Teranga Gold's Offer To Acquire Gryphon Minerals Marks The Next Step Towards Growth

| About: Teranga Gold (TGCDF)

Summary

Teranga Gold has made an offer to acquire all outstanding shares of Gryphon Minerals.

This seems to be a win-win deal, with Teranga buying the Banforo project at 0.4 times the NPV.

As it's an all-share deal, Gryphon's shareholders will participate in a potentially higher share price of Teranga.

I think it's a fair deal, and it could boost Teranga's annual output to 300,000 ounces per year from 2019 on.

Introduction

The past two articles I wrote about Teranga Gold (OTC:TGCDF) were quite bullish and fortunately the market has proven me right as the higher gold price caused the company's share price to double, giving it a current market capitalization of approximately US$350M. Earlier today, Teranga announced it has entered into an agreement with ASX-listed Gryphon Minerals to acquire the company, which owns 90% of the Banfora gold project in Africa.

TGZ Chart


What are the terms of the offer?

Teranga has entered into an agreement with Gryphon Minerals (OTCPK:GPHYF) (but you should try to trade in this company's shares through the facilities of the Australian Stock Exchange, as the average daily volume of almost 2 million shares is much higher than the average volume on its US listing).


Teranga is offering 0.169 of its own shares per share of Gryphon Minerals it will acquire (no additional cash will be payable), which means Teranga is valuing Gryphon Minerals at approximately US$60M, which isn't outrageously high (see later). As part of the deal, Tablo Corporation, one of Teranga's largest shareholders, plans to exercise its anti-dilution right which will result in Tablo investing an additional $9M in Teranga Gold, further boosting its cash position.

Why does the combination of both companies make sense?

It's not surprising to see Teranga Gold chasing Gryphon Minerals. After all, both companies are focusing on the same metal (GOLD) in the same geographic region (Africa). As Teranga has finally cleaned up its balance sheet in the past 12 months moving from a net debt position to a net cash position set to increase even further thanks to its highly profitable gold mine in Senegal, I guess nobody will be really astonished by seeing the company making a move on the M&A front.


Gryphon is an interesting target, because even though the company's share price has increased by several hundred percents since the start of this year, the company still wasn't outrageously expensive. Gryphon's flagship project is the Banfora gold project in Burkina Faso is already fully permitted and could considered to be in the feasibility study stage. There's a total resource estimate of approximately 3 million ounces in the measured and indicated resource categories, at an average grade of 1.38 g/t. On top of that, Banfora also contains an additional 660,000 ounces of gold in the inferred category at an average grade of 1.3 g/t. These M&I resources include a reserve estimate which contains 1.05 million ounces of gold at an average grade of 1.9 g/t, which basically means the M&I resources excluding the reserves contain approximately 1.9 million ounces of gold at an average grade of roughly 1.2 g/t.

Banfora released the results of a first feasibility study in the summer of 2014 (updated in 2015), but Teranga thinks it can do a better job as it will probably restart the exploration program at Banfora to increase the total amount of reserves by converting a part of the 2 million ounces in the M&I resources that aren't part of the reserve calculation into reserves to boost the increase the mine life and to boost the economics of Banfora.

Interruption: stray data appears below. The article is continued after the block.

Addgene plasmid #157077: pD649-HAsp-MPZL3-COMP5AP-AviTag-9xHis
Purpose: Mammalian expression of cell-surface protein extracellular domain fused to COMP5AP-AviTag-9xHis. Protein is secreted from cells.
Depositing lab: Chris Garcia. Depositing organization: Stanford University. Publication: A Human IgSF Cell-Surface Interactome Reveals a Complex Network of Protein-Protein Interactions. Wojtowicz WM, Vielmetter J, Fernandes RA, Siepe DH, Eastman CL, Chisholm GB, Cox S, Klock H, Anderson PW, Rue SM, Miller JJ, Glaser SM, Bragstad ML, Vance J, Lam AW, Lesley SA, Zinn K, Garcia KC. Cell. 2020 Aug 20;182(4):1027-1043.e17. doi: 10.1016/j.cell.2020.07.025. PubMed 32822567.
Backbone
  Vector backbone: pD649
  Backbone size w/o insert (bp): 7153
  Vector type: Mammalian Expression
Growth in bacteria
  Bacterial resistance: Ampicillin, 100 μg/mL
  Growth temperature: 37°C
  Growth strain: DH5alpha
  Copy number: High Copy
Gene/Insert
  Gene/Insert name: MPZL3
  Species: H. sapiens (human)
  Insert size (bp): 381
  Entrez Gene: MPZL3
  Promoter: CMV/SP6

That being said, the 2015 study wasn't too bad at all, as the company was planning a 7 year mine life with an average annual production rate of 133,000 ounces of gold at a cash cost of $707/oz and an all-in cost of just $800/oz (indicating a net margin of almost $500/oz at the current gold price). The initial capex was estimated at US$85M, whilst an additional $75M would be needed as sustaining capex and to construct the 1M tpa CIL plant. The after-tax NPV5% was estimated at US$154M

So, should you tender your shares to Teranga?

I think the deal makes a lot of sense for both parties. Teranga is paying 0.4 times the NPV of the Banfora project whilst getting the additional exploration projects for free. Banfora-shareholders might be a bit disappointed with the 0.4 X NPV price tag, but keep in mind Teranga very likely won't have to issue any new shares to fund the development of Banfora, whereas Gryphon Minerals' market capitalization of less than US$50M would have made the capex commitment a bit more difficult (likely leading to a dilution factor of in excess of 50%).


So, yes, I do think the combination of both companies is a fair deal. Upon completing the merger, Teranga Gold will have in excess of $80M in cash, which will be boosted by selling in excess of 200,000 ounces of gold this year that will be produced at an AISC of less than $975/oz.

Investment thesis

If you're a shareholder of Gryphon Minerals it would make sense to tender your shares to Teranga Gold, as Teranga is a reputable producer with a net cash position, which will reduce the financing risk as well as the operating risk by operating in two different countries. A higher offer might always emerge, but for now it would make the most sense to accept Teranga's offer. The acquisition is anticipated to close in October of this year.

Disclosure: I/we have no positions in any stocks mentioned, and no plans to initiate any positions within the next 72 hours.

I wrote this article myself, and it expresses my own opinions. I am not receiving compensation for it (other than from Seeking Alpha). I have no business relationship with any company whose stock is mentioned in this article.